Sunday, May 16, 2004

Vernon Reid won't be hiding behind Masque
By Steve Morse, Globe Staff | May 14, 2004

For Vernon Reid, life is all about the edges. It's about pursuing individuality at any cost, which Reid has done whether playing with Living Colour (which opened the Rolling Stones' "Steel Wheels" tour), collaborating with the Roots and Carlos Santana, producing tracks for James "Blood" Ulmer and Salif Keita, or serving as the driving force behind his new band, Masque, which comes to town next week.

"I'm just trying to find my own trip," says Reid, a nonconformist at almost every level. "There's a very well-studied, adept, very clean profile of the modern musician these days, but there are very few unique characters out there. We've gotten away from that."

Reid has a point. He has a low-key personality, but his character stands out in his music. In his stellar guitar playing, he mixes shredding speed and subtle melodies and bridges progressive rock, free jazz, blues, and what he calls "psychedelic weirdness." His influences run from Ornette Coleman to the Beatles -- and it's all part of the fusion-rock stew in "Known Unknown," the new all-instrumental record from Vernon Reid & Masque, which headlines Johnny D's on Thursday.

"Artistically I've been into a bunch of things . . . I'm certainly not into making the same music over and over," says Reid, the London-born, Brooklyn-raised guitarist who in recent years has reunited Living Colour and made an album with the Yohimbe Brothers, which consists of Reid and DJ Logic.

"This is a dream life to have been in the presence of so many artists known and unknown," says Reid, whose new album is on Steve Vai's Favored Nations label, also home to Boston guitarist Johnny A, whom Reid admires. "Johnny is looking for a personal approach in his playing," says Reid. "And those are the guys I like."

Next week, Reid will play a number of the new Masque songs (the group now includes drummer Marlon Browden from John Scofield's band) and likely add a cover of Radiohead's "The National Anthem" from its "Kid A" album. "I have an obsession with Radiohead," Reid says. What kind of musician says his obsessions run from Miles Davis to Radiohead? A unique one.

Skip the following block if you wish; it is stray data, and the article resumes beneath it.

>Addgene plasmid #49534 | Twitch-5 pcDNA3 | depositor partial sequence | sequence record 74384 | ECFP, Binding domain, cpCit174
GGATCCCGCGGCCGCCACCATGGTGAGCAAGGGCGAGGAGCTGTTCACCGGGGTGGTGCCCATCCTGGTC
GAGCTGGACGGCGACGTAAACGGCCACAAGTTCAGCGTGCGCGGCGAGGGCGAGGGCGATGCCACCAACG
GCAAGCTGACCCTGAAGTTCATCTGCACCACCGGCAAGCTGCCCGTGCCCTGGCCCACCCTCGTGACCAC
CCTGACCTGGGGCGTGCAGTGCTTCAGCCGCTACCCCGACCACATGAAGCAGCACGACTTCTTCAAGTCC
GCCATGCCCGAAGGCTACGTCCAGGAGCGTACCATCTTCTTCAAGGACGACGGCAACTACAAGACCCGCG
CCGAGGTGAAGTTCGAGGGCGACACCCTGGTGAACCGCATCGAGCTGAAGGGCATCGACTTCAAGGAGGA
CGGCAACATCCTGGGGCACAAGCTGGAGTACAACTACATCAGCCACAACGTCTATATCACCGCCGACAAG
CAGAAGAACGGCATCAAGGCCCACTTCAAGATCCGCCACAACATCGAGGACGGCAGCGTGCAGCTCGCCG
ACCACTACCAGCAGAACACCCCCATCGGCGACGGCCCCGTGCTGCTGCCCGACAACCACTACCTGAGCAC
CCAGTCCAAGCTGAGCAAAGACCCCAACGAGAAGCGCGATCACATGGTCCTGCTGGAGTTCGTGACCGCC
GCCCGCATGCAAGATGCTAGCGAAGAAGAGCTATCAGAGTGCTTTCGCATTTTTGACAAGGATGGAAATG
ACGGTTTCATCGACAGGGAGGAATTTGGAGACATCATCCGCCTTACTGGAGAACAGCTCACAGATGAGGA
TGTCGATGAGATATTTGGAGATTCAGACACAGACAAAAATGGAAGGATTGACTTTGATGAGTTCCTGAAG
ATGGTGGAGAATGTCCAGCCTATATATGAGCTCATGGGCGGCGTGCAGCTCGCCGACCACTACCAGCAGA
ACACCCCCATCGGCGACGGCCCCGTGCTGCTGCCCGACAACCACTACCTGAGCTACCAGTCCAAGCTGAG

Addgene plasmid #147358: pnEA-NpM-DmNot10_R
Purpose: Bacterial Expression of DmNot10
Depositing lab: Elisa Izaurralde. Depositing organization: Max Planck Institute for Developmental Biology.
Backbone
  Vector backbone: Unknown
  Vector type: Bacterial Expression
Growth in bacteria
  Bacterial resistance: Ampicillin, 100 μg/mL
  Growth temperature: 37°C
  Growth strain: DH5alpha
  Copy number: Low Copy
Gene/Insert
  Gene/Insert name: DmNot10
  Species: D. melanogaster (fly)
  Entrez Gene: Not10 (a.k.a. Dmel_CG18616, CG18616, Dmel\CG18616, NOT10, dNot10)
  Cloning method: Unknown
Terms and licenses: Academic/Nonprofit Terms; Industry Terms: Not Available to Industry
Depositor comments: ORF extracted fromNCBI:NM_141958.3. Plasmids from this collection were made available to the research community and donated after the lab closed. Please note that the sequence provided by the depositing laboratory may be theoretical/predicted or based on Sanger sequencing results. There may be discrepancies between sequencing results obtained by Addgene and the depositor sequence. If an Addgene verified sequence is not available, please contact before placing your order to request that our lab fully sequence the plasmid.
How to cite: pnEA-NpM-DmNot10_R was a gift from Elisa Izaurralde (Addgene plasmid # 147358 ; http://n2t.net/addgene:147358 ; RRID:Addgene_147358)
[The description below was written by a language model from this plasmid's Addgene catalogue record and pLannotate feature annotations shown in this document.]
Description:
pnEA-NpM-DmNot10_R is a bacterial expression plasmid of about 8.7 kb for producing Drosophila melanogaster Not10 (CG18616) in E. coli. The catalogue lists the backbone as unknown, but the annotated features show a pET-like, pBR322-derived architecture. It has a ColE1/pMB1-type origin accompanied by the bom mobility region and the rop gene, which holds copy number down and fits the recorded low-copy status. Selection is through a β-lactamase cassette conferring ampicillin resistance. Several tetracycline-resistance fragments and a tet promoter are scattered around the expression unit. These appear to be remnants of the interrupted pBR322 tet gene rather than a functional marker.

Vernon Reid A Man Of Questions
May 13, 2004

Vernon Reid doesn't talk in straight lines. The Living Colour frontman, composer, producer and photographer speaks in ever-tightening circles, as if surveying his eventual point from every possible angle to make sure it's exactly the way he wants it. It's a circuitous way to converse, but Reid's digressions result in some fascinating insights.

Take, for example, his thoughts on "Known Unknown." The album is Reid's latest project, and his second record with a group of musicians calling themselves Masque. The first, "Mistaken Identity," came out in 1996. The new album embraces Reid's downtown avant-garde beginnings, with a mix of funk, jazz and experimental sounds on a dozen instrumentals.

"Roots is roots," he says from his New York studio, before leaving on a tour that stops Wednesday in Hartford. "I think that the Masque project, the Masque band, allows me to really utilize my guitar in a more upfront way and look at a lot of the same questions from a different angle from, say, Living Colour."

What questions?

"What is the role of instrumental music? What kind of public discourse can melody have?" Reid says.

If that's not esoteric enough, Reid is happy to elaborate.

"These two records, `Mistaken Identity' at one end in the '90s and `Known Unknown,' they're records that look into ... the nature of reality and identity," he says. "What are the limits of identity?"

Heavy questions. Yet Reid isn't concerned with the answers, if there are any.

"I think any conclusion you have can be countermanded, you know. It's sort of like, at one point or another, people accept the story and that's one of the ideas about the whole American thing," he says.

The American thing in question is the narrative arc of this country's history as taught in schools: the nobility of the American Revolution, the manifest destiny of westward expansion and so on.

"It's designed to create loyal citizens that are at the very least proud and at the other extreme, chauvinistic, about who they are," Reid says.

Fair enough, but what does that have to do with his music?

Quite a bit, as it happens. Reid says his songs are ideas meant to evoke feelings. He points to "Voodoo Pimp Stroll" from "Known Unknown" as an example.

"I remember one time, I was on 8th Avenue, and I hear Curtis Mayfield playing really loudly, like `Superfly,' and I'm kind of getting my groove on, it's great. And the person driving the car - it was a top-down Cadillac - he was wearing a wide-brimmed hat and he was driving down 8th Avenue playing `Superfly' on the stereo. It was like a movie was being filmed. It was like, wow, you're really that guy. It wasn't like he was doing it for any particular audience. He was that guy. He wasn't being postmodern or ironic, he was being pimp," Reid says. "I just kind of flipped that to another place, just imagined, like, a voodoo priest pimp. What would that be like? What would his theme music be?"

There is surely a more concise way to explain all that. But it wouldn't be half as interesting.

Reid performs Wednesday at the Webster Theatre, 31 Webster St., Hartford. Tickets are $15; doors open at 6 p.m. Information: 860-525-5553.